Researchers at St. Jude Children's Research Hospital recently announced they have discovered that an immune system protein, Absent in Melanoma 2 (AIM2), plays a role in determining the degree of aggressiveness of colon cancer.
Researchers at St. Jude Children’s Research Hospital recently announced they have discovered that an immune system protein, Absent in Melanoma 2 (AIM2), plays a role in determining the degree of aggressiveness of colon cancer.
Additionally, the researchers reported that AIM2 influences the microbiota; the protein promotes the growth of ‘good’ bacteria that can protect against colon cancer.
Thurmala-Devi Kanneganti, PhD, member of the St. Jude Department of Immunology, and her colleagues recently published their research — potentially useful in colon cancer prevention, prognosis, and treatment – in the journal Cell.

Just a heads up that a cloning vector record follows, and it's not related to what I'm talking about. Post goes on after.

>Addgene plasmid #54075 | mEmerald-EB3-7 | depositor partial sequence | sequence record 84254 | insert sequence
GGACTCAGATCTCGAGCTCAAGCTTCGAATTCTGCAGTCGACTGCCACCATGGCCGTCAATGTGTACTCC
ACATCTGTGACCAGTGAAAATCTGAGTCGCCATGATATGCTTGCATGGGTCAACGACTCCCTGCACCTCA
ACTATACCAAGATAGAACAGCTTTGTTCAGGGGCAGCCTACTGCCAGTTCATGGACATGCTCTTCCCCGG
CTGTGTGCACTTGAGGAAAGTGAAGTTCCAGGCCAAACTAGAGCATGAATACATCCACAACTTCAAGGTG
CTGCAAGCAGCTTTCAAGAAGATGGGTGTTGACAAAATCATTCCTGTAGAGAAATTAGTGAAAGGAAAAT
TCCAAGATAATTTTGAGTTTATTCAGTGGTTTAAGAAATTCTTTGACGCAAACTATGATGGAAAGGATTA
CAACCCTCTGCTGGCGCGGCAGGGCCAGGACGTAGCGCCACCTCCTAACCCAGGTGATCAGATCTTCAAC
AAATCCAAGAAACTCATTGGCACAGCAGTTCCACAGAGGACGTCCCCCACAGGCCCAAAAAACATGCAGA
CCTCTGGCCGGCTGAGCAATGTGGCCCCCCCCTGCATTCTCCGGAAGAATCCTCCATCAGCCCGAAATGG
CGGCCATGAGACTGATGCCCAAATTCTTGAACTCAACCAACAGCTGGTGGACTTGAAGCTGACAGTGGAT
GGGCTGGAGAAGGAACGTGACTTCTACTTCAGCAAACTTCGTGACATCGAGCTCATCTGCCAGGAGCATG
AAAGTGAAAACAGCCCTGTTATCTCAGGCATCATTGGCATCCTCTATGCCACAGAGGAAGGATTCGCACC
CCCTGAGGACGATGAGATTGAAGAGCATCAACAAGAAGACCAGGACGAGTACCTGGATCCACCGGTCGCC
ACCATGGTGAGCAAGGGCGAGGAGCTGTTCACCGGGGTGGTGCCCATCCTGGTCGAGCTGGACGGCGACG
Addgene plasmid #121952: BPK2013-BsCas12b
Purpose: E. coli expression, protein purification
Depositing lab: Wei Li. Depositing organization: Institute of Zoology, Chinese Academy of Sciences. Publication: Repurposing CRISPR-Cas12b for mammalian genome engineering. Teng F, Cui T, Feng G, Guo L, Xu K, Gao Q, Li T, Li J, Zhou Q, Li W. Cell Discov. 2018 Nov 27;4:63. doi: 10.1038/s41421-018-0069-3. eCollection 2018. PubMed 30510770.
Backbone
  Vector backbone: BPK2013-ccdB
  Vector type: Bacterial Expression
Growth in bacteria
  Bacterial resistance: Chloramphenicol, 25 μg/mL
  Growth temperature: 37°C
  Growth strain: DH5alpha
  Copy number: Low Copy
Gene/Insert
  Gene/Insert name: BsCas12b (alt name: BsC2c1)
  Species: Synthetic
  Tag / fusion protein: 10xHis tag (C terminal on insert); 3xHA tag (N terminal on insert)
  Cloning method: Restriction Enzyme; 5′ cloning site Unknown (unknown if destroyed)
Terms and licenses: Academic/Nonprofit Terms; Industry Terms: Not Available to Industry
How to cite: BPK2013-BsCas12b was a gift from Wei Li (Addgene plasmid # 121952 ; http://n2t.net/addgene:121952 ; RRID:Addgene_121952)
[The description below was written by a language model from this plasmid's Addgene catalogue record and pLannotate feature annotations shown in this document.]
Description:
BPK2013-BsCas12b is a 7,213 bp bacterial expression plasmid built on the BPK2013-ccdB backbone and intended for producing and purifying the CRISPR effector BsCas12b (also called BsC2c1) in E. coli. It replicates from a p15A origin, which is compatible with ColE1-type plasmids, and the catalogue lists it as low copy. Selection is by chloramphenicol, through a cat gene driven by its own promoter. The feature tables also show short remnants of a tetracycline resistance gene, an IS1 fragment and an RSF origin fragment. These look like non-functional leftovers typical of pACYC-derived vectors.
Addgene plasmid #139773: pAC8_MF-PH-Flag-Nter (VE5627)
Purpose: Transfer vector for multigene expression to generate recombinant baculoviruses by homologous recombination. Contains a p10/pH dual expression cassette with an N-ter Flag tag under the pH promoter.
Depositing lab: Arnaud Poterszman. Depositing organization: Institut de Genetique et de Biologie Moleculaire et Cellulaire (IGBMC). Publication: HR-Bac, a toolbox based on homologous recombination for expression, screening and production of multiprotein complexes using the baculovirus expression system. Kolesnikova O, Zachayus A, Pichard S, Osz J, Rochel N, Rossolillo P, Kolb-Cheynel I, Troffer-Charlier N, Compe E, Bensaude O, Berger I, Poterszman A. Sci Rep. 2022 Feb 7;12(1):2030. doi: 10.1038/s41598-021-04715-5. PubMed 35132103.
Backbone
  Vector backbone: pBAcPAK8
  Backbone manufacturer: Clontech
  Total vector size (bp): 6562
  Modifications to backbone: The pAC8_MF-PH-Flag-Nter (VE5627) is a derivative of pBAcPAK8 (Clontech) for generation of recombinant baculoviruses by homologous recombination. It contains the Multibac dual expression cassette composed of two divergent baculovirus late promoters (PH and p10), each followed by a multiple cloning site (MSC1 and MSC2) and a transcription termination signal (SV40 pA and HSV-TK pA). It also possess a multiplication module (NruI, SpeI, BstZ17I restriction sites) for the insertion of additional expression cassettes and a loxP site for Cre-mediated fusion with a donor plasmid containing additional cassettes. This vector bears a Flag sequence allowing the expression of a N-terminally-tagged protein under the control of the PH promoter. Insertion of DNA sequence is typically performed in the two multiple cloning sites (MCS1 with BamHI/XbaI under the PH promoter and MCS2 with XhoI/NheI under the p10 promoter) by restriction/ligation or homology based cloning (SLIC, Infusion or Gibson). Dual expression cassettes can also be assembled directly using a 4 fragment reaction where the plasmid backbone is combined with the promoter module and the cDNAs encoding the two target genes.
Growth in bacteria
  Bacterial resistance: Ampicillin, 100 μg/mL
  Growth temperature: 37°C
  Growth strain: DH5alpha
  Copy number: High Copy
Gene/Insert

In a news release that accompanied publication of the results, Kanneganti said, “Since reduced AIM2 activity in colorectal cancer patients is associated with poor survival, it might be useful to detect the level of AIM2 expression in polyps taken from colonoscopy and use this as one of the biomarkers for prognosis.”
Kanneganti and team realized the human intestine exhibited high levels of AIM2, and then surmised AIM2 would also potentially help regulate gut health. As such, they housed normal and AIM2-deficient mice together in order to exchange gut bacteria.
Kanneganti noted a significant reduction of colon cancer incidences within the AIM2-deficient mice and an increase in tumors within the normal mice group.
This finding suggested that replacing the ‘bad’ microbiota from AIM2-deficient mice with some of the ‘good’ microbiota from wild-type mice undoubtedly protects against colorectal cancer.
“We have only scratched the surface of the role of AIM2 in controlling stem cell proliferation and the maintenance of a healthy gut microbiota. How exactly AIM2 does both of these functions is an exciting research area to pursue.”